Natural Areas EIR Approved

We’re reporting back on the Board of Supervisors  hearing on the appeal for the Appeal on the Environmental Impact Report (EIR)  for the Natural Areas Management Plan on Feb 28th. Supervisor Yee (District 7) voted for our appeal; unfortunately the other 9 supervisors voted against.  (Jane Kim, District 6, was absent).


We had an excellent rally before the meeting, with about 40 people attending with signs and leaflets outside City Hall. We had banners and music, and chants of “EIR is Flawed: SEND IT BACK!”

Unfortunately, many of those who attended the rally could not stay for the public comments, but they had sent them in earlier in writing or on the phone. One of the supervisors said they got more comments and phone calls on this issue than any other.


The hearing itself was considerably delayed. We were told it would start at 3 p.m. but in fact, the Chair accepted other items first, pushing it back to 5.30 p.m. Some of our supporters had to leave, but some stuck it out anyway for the extra hours it took. If you were one who came, thank you – whether or not you were able to comment. As soon as we had made our 7-minute presentation, we were informed that the other appellant – Wild Equity Institute et al – had withdrawn their appeal in response to San Francisco Recreation and Parks Department (SFRPD) committing not to use the dredged material from the Laguna Salada at Sharp Park to raise the golf course fairways.

Supervisor Yee voted in favor of our appeal, primarily because he was concerned that the pesticide issue was not completely covered in the EIR. The other Supervisors opposed the appeal.  Some thought that because it was a “program level” EIR, they could expect that each individual project would be reviewed separately later. To make this actually happen will require a lot of vigilance, because it’s easier to give each project a ‘negative declaration’ – saying that it does not require a new EIR.


Here’s an analysis by one of our long-time supporters who watched the TV and video of the proceedings:

  • The comments of our speakers were far more substantive than those of NRD supporters.  Our speakers demonstrated deep knowledge of the complex issues.  They were well informed and their criticisms of the EIR were significant.
  • Of the 26 speakers in support, 16 (over 60%) were new.  This reflects both the success of our outreach efforts and the public’s growing awareness of what is being done in their parks.  The more  NRD does, the more the public will react, which predicts that opposition will only grow in the future.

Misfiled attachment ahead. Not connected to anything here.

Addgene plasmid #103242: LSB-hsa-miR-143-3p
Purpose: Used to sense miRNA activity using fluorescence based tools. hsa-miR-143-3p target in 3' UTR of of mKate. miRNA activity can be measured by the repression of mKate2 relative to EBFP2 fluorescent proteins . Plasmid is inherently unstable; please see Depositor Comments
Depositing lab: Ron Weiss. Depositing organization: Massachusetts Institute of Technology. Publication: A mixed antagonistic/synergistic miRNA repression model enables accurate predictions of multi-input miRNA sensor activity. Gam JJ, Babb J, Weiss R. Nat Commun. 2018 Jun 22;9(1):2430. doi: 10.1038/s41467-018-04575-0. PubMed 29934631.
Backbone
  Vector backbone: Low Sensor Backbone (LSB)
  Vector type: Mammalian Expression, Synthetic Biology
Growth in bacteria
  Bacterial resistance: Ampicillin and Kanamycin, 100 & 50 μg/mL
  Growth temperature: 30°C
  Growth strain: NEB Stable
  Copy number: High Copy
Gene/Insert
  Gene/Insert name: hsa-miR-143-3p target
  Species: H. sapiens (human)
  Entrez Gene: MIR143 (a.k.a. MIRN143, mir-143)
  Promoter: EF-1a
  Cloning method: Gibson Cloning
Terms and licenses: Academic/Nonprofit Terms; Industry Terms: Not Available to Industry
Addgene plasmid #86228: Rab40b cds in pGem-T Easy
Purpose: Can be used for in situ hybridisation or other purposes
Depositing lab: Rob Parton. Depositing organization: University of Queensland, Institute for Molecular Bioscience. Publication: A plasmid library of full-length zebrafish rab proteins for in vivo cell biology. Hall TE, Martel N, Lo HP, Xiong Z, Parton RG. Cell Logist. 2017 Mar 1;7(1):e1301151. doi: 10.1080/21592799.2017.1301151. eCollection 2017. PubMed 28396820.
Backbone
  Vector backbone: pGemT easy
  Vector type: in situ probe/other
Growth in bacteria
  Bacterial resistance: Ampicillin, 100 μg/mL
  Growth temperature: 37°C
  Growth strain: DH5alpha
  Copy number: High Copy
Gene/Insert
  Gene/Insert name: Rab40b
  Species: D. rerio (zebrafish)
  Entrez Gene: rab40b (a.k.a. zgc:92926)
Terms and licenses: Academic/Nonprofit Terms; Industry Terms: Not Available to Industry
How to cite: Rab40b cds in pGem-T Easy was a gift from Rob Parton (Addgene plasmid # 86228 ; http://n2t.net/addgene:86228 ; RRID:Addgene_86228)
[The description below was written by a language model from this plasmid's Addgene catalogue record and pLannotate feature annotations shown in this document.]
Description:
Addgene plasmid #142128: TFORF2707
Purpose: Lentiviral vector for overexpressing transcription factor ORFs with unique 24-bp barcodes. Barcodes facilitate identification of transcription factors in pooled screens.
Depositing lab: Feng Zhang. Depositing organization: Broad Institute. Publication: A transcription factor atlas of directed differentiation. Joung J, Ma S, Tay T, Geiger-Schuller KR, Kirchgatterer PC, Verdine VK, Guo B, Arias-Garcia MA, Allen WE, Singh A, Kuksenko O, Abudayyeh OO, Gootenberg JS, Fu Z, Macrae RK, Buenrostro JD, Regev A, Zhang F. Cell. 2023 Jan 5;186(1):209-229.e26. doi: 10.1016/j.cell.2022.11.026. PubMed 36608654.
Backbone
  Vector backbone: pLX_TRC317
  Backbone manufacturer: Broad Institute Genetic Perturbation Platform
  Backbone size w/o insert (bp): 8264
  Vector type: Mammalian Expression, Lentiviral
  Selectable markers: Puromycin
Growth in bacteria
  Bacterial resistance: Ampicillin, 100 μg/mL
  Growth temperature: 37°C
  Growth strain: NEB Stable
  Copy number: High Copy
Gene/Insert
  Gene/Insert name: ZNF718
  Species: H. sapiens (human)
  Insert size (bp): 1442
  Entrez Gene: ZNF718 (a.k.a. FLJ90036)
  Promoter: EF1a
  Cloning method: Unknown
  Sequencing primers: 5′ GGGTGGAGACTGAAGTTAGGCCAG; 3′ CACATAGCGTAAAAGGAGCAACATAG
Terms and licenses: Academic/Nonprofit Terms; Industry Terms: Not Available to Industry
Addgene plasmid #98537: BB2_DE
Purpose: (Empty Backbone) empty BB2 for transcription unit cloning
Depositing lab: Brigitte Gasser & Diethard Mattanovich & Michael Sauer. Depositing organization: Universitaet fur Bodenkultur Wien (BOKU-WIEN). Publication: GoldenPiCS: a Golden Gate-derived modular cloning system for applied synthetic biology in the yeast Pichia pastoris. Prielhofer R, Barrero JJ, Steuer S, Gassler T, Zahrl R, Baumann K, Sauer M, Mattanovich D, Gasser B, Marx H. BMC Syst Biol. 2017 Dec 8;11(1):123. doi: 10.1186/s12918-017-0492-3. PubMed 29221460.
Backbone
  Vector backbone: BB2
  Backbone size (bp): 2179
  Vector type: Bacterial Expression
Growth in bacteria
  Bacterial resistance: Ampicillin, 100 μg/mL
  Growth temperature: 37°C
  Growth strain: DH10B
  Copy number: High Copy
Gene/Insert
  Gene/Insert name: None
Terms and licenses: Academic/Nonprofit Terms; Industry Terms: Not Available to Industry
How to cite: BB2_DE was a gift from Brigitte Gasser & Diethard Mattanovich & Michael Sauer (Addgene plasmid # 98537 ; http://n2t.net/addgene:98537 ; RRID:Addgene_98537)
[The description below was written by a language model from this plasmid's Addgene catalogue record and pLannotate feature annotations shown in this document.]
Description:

• Of the 29 NRD supporters, 6 were golfers who really had no interest in any of the other NRD issues; they want to preserve the Sharp Park golf course. The other NRD supporters were the regular activists who have spoken in support of NRD many times, some of them as long as 20 years ago.  They had nothing new to say.  In other words, new recruits to nativist ideology are not materializing.
  • Surprisingly, not a single NRD supporter bashed dogs or blamed NRD opposition on dog owners.  This is a significant departure from previous strategies.  The fact that two of the Supervisors specifically expressed concern about maintaining off-leash recreation was equally remarkable.
  • This EIR is a “programmatic review” – a sort of overall acceptance of the Project’s environmental impacts. A programmatic review does not contain details about each project, such as the amount and type of herbicide that will be used.  Theoretically, each individual project (except Sharp Park, which is a project EIR) would be reviewed before implementation, and some Supervisors were concerned about the lack of such information and were placated by RPD’s “promises” of project level environmental reviews. In fact, such projects often get “negative declarations” (i.e. a declaration that no EIR is needed) and those will not be visible to anyone.


Even though the vote went against us, we have definitely communicated our concerns. Both SFRPD and the Board of Supervisors have had to recognize that the public has serious doubts about the theoretical benefits of “biodiversity” and turning San Francisco’s parks into native plant museums fuelled by Tier I herbicides like Roundup and Garlon.